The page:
University of Illinois Extension
Bruce Spangeberg

These articles are written to apply to the northeastern corner of Illinois. Problems and timing may not apply outside of this area.

Stateline Yard & Garden

Strawberry Renovation and Raspberry Pruning

June 21, 2001

Thinking about renovating that strawberry patch that seems to be declining in production? Are you ready to summer prune your purple or black raspberries? Now is an important time for addressing needs of each of these backyard fruit plantings. Results of your efforts will show in the form of higher quality fruit next season.

Strawberry plantings will need to be renovated periodically to keep them productive. Make sure to start the renovation process within 7 to 10 days after harvest has finished. The patch to be renovated should be a good planting worth maintaining; not one totally infested with weeds or serious disease problems. Immediately after harvest, mow down all the foliage with a power mower so leaves are cut about 1 inch above the crowns. Rake away all the foliage and debris and remove it from the site to avoid any disease problems.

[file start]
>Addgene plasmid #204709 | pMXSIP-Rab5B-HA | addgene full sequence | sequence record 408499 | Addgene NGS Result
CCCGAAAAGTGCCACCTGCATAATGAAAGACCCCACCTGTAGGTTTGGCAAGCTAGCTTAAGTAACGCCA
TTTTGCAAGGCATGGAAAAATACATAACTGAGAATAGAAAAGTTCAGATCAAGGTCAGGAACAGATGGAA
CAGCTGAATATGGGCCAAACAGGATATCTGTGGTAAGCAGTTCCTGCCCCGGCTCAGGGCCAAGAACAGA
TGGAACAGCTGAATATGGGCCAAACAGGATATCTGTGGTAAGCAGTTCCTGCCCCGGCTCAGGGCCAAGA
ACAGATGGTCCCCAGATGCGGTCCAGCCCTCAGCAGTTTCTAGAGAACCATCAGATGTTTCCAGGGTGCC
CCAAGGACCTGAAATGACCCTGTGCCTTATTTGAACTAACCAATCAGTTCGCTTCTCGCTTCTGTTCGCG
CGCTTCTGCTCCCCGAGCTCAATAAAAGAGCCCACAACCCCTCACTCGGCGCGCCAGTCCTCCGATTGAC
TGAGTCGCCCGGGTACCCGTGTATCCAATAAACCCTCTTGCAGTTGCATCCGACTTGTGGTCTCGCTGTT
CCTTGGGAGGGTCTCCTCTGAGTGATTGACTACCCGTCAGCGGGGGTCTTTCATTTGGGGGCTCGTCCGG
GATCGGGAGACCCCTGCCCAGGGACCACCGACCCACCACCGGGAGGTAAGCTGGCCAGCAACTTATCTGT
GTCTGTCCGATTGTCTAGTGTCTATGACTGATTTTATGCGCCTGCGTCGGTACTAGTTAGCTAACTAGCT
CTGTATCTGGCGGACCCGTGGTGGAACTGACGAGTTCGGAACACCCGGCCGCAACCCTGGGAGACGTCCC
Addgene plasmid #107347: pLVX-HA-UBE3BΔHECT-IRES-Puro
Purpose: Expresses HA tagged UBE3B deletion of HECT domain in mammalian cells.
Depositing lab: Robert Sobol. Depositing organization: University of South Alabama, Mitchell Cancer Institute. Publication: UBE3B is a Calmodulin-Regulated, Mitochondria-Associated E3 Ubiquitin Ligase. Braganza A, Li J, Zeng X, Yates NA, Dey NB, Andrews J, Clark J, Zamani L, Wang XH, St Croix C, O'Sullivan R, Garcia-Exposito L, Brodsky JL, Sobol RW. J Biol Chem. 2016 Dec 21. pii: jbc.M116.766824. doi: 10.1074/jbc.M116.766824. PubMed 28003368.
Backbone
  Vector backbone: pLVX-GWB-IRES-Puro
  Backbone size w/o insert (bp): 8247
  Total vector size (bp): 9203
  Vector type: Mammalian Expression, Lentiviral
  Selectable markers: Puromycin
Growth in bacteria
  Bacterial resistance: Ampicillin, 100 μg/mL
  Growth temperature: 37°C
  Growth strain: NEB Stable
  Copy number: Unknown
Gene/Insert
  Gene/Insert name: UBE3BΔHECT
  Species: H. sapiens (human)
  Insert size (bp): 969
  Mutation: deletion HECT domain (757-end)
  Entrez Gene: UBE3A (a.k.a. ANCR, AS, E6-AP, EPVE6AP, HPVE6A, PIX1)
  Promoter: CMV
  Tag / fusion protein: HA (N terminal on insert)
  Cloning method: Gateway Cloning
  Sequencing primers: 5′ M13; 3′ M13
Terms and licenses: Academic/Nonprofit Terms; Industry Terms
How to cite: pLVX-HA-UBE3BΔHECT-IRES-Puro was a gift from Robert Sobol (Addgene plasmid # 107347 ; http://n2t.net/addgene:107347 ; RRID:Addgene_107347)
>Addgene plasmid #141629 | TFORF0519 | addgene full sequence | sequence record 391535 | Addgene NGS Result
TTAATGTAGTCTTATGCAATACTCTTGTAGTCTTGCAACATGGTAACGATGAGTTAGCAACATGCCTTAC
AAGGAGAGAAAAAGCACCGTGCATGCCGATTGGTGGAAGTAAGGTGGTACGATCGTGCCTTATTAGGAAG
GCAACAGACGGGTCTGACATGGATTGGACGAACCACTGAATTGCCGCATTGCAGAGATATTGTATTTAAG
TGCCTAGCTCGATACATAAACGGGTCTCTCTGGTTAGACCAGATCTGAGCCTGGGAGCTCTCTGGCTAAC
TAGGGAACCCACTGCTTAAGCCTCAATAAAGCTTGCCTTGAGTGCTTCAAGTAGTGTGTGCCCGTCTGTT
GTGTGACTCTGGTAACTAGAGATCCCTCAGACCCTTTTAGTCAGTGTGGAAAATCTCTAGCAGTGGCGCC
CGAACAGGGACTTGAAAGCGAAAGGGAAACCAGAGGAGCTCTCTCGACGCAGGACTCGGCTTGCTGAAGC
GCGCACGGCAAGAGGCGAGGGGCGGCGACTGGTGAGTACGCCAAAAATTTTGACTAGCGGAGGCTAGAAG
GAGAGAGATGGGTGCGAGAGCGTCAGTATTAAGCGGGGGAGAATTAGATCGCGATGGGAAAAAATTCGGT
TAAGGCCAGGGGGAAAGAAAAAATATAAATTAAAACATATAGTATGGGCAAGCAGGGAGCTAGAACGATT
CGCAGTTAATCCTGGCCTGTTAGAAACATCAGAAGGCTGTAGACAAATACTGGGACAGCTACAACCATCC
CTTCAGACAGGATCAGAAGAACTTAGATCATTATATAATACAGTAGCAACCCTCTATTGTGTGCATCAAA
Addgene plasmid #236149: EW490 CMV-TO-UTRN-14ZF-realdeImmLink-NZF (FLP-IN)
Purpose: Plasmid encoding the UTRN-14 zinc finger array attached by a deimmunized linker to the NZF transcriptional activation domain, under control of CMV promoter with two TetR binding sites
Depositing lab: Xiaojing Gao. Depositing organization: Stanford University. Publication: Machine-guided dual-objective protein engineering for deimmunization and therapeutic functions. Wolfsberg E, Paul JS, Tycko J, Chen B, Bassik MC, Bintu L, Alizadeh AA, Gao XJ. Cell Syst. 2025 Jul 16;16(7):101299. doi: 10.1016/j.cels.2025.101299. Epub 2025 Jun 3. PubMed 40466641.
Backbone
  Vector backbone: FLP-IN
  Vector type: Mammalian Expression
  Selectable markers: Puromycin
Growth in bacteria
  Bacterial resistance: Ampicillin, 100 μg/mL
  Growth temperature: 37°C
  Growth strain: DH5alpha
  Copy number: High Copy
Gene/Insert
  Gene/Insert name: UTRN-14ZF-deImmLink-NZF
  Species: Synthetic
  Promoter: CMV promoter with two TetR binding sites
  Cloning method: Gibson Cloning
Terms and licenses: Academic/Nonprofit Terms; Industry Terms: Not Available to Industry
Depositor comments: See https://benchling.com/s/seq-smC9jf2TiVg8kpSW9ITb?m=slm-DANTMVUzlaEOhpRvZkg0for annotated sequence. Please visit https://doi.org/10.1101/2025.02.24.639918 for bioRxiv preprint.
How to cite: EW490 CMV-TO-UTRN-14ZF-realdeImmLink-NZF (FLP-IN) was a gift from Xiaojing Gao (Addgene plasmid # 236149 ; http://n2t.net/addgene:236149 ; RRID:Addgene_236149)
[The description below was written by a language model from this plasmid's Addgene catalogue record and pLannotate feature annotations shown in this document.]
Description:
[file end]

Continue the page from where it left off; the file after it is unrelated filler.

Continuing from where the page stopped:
After mowing and cleaning up the foliage, spread 10 to 15 pounds of a balanced fertilizer, such as a 10-10-10 or 12-12-12, per each 1,000 square feet of planting area. Using a cultivator or spade, narrow the row of plants to 6 to 12 inches wide. Remove any weeds. If the weather is dry, irrigate the plantings.

Purple and black raspberries require pruning three times a year. In addition to spring pruning and after harvest pruning, these types of raspberries also require summer topping to encourage development of lateral shoots off the canes. This is not needed for red or yellow raspberries, however, as they do not produce strong lateral growth.

Summer pruning consists of pinching back new canes once they have reached desired height. Pinch or cut off the upper three to four inches. Lateral branches then develop which will produce fruit. Remember purple and black raspberries produce fruit on canes that are in their second season, then the cane dies. Those spent canes need to be removed after harvest each year to keep the planting productive.